Famous Crescent Dairy Farm Bottle Has A New Home
Perhaps you’ve seen it standing along 101 by an Oak tree. It’s been there for years. If you’ve lived here for a long time or were born here many years ago, you probably know the story — or some of it anyway.
We’re talking about the 12-foot tall milk bottle synonymous with the dairy industry that was a huge factor in our area’s development.
Back about 1886, Ray Rossi’s grandfather, Vincent, landed in Ellis Island, NY from Switzerland. He was 19 or 20 years old, and in those days you just arrived as an immigrant and voila, next day you were an American.
Beginning his work where California Men’s Colony now stands, Vincent accumulated his own small dairy herd and moved to Crocker — the first name for Templeton. He purchased land and started the Crescent Farm. More land was acquired and in 1925, two grown sons, Vincent and Gregory now ran the business.
In the 1930s, as a way to advertise, Gregory had the huge milk bottle made from chicken wire, stucco and whatever else would stick together. It was built as nothing more than an advertising sign for the Rossi Brothers. Travelers couldn’t miss it on 101.
Times change, businesses come and go, the old ways become obsolete and all the other cliche’s get in on the action. But, that ol’ bottle stood proud for a long time.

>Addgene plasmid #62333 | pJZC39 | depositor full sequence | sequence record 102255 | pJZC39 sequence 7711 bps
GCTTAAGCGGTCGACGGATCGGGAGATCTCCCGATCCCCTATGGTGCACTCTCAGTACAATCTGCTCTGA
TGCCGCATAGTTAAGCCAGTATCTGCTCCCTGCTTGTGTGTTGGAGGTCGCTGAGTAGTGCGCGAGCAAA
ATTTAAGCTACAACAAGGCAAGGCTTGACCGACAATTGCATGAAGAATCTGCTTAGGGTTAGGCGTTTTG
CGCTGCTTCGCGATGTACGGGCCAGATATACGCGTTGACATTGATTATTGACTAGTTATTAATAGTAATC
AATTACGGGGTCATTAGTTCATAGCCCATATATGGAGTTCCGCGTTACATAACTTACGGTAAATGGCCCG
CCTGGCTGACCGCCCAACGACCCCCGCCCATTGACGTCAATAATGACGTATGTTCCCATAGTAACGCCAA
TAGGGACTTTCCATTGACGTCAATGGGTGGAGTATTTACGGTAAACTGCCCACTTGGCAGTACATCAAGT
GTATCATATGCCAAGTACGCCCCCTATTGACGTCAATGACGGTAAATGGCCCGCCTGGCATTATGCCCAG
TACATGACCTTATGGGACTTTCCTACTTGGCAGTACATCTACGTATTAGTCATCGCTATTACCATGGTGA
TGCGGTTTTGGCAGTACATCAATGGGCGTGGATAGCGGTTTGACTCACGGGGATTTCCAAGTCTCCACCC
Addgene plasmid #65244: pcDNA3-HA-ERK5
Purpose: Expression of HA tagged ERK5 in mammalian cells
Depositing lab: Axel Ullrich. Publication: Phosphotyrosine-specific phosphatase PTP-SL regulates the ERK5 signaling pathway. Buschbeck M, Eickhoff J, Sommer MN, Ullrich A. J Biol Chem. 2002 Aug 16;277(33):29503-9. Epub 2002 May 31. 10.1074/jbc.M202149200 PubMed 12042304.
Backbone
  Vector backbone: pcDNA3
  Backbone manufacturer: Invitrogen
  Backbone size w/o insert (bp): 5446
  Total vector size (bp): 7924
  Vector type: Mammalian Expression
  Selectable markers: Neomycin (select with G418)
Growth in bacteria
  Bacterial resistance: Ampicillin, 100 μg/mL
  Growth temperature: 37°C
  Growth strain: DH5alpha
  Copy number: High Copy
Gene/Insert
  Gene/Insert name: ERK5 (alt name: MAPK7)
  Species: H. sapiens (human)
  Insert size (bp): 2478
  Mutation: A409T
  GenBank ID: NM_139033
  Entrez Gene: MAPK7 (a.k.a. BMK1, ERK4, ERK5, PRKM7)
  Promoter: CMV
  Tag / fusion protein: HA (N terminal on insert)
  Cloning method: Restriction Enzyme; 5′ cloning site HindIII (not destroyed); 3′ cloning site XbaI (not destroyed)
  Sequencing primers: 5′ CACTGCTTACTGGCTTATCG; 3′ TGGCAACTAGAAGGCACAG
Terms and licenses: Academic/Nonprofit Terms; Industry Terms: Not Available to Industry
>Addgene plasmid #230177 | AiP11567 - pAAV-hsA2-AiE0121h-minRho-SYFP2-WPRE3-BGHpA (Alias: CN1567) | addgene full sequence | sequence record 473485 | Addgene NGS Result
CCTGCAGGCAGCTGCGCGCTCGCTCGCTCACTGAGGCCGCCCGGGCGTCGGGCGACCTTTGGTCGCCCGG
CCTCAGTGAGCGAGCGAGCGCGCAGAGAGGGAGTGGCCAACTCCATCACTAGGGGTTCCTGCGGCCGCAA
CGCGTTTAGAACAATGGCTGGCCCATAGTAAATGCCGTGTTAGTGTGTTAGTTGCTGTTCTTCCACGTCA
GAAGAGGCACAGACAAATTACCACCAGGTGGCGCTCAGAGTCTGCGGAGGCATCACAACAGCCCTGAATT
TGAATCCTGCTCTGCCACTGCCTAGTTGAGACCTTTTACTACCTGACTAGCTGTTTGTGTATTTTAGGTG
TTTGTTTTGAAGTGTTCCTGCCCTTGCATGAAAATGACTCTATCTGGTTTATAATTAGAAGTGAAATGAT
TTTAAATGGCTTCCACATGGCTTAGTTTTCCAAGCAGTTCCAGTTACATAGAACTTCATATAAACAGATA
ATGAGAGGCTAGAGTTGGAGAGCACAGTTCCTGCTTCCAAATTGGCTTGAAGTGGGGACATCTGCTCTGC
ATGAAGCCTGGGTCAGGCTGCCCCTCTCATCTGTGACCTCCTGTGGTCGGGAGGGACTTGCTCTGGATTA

About three years ago, Mr. David Bond, a fourth generation Templeton man approached Darrell Radford, the Chairman of the Templeton Museum and Jim Greer, a Board member. He asked about perhaps getting that bottle moved to the Templeton Museum, and they figured it out.
Dec. 5 at 10:45 a.m., with the sun shining brightly and the road blocked off, down Main Street came the bottle strapped to a flat-bed truck!
I counted 53 people in attendance and each of them was snapping photos. It took about 45 minutes to unload onto its new home right by the sidewalk in front of the Museum. Guest of the day was Ray G. Rossi, the grandson of Vincent. He’s 85, lives in Los Altos Hills, south of San Francisco, and is in great shape with a wonderful sense of humor and appreciation to the men and women who made this happen. He said, “Gee, I’m so impressed. It’s only a bottle! These folks here made my family really proud with this nice gesture.”
Through the years and during the renovation of the bottle, all the original words were covered over. But, fear not! It turns out that David Bond is a sign ‘n’ letters painter as his profession. His work is all over the area and into NV and Texas as well. He hopes to begin the re-lettering process before the end of January. As that happens, we’ll keep you apprised of the progress.
Templeton Museum is located at 309 S. Main St. It is open Friday through Sunday from 1 to 4 p.m. with free admission. If you want the history of Templeton and even to see some of the original Crescent bottles and cardboard bottle tops, go by and spend a couple hours seeing this terrific treasure just down the road from anyplace you are now reading this. You’ll be impressed. A Templeton treasure has been saved.